Most Pinoys’ biggest worry is inflation

September 27, 2018

MORE than half or 63 percent of Filipinos want the Duterte administration to address inflation or the continuous increase in prices of basic commodities, while only 3 percent want the government to focus on changing the 1987 Constitution.

This is based on the Pulse Asia survey on Urgent National Concerns conducted from September 1 to 7, based on a sample of 1,800 registered voters aged 18 years and above. The  poll has a ±2 percent margin of error for national estimates, ±6 percent for Metro, ±3 percent for the rest of Luzon, and ±5 percent each for Visayas and Mindanao.

The concern about unabated price increases is common across all income classes of ABC, D and E. Inflation was the primary concern of 65 percent in Class D and 60 percent in Class E.

More than half of the richest segment in Class ABC or 52 percent are also bothered the most by the inflation.

The same Pulse Asia survey showed the Duterte administration’s net approval rating in addressing inflation nosedived into negative territory at -24 percent.

The government’s net approval rating in reducing poverty is 11 percent.

Government initiatives in improving/increasing the pay of workers got a better net approval score of 32 percent, while efforts at creating more jobs and defending the integrity of the country against foreigners got 43 and 45 percent net approval ratings, respectively.

For 50 percent of the respondents, improving or increasing workers’ pay is behind the top national concern, while 32 percent are rooting for reducing poverty, 30 percent for creating more jobs, and 26 percent for fighting graft and corruption in government.

Rounding up the top 10 urgent concerns are fighting crime (23 percent), peace (14 percent), stopping the destruction and abuse of environment (13 percent), reducing the amount of taxes paid (12 percent), and law enforcement regardless of influence (11 percent).

The Pulse Asia survey results came just a month after the country registered its nine-year high inflation rate of 6.4 percent in August due to higher prices of rice, vegetables, electricity, and operation of private vehicles.

The government has stepped up its rice importation while President Rodrigo Duterte has issued an administrative order removing non-tariff barriers on agricultural products to address inflation. These steps were only done this month even if inflation has been spiking higher than government estimates since May.

The Duterte administration’s pet project of changing the Constitution to install a federal government, however, landed at the bottom of Filipinos’ concerns at a mere 3 percent of the respondents.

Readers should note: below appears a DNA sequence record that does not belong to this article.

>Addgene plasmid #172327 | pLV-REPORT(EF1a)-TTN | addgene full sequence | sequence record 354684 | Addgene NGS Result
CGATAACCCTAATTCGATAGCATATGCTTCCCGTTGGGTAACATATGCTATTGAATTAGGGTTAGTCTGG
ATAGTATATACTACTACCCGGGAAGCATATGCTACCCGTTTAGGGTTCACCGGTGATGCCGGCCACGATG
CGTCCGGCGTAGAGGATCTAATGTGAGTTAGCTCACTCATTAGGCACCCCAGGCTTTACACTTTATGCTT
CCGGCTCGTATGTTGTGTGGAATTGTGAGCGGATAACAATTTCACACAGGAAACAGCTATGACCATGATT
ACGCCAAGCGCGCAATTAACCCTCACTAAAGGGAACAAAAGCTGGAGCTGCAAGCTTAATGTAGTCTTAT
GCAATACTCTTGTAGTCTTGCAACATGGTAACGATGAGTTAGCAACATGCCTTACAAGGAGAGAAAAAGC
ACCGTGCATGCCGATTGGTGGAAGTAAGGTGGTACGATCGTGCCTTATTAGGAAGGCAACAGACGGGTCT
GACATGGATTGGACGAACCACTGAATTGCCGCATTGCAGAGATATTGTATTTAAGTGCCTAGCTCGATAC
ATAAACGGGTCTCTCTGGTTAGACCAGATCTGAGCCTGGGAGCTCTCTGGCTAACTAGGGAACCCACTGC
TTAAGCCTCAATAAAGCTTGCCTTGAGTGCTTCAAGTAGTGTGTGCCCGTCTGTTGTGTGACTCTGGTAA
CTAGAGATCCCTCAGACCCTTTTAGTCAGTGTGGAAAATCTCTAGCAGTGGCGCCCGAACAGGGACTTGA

The Duterte administration is envisioning a federal government by establishing independent regions, each with the authority to manage its resources and craft its laws, including taxation.

Under the federal set up, each of the at least 17 regions or federal states will retain 80 to 85 percent of their locally generated income while the remaining 15 to 20 percent will be subsidized by the national government through the Internal Revenue Allotment scheme.

The proponents of the measure, however, have yet to figure out how to divide the country’s existing regions.

The Pulse Asia survey was conducted at a time when President Duterte issued Proclamation 572 voiding the amnesty given to former mutineer and his staunch critic Senator Antonio Trillanes IV.

It was also the same time that Duterte visited Israel and Jordan and made a remark that rape is frequent in his hometown of Davao City because there are many beautiful ladies there.

He also called Vice President Maria Leonor “Leni” Robredo incompetent.

At the same time, the economic managers estimated the cost of shifting to federalism at P131 to P253 billion. The House of Representatives passed Trabaho bill, the second package of tax reforms of the Duterte administration which seeks to cut corporate income taxes from 30 to 20 percent while rationalizing fiscal incentives by removing supposedly redundant fiscal perks given to businesses.

The Trabaho bill is packaged as a generator of jobs, but authors of the measure so far have no estimates on how many jobs will be created once the bill is enacted.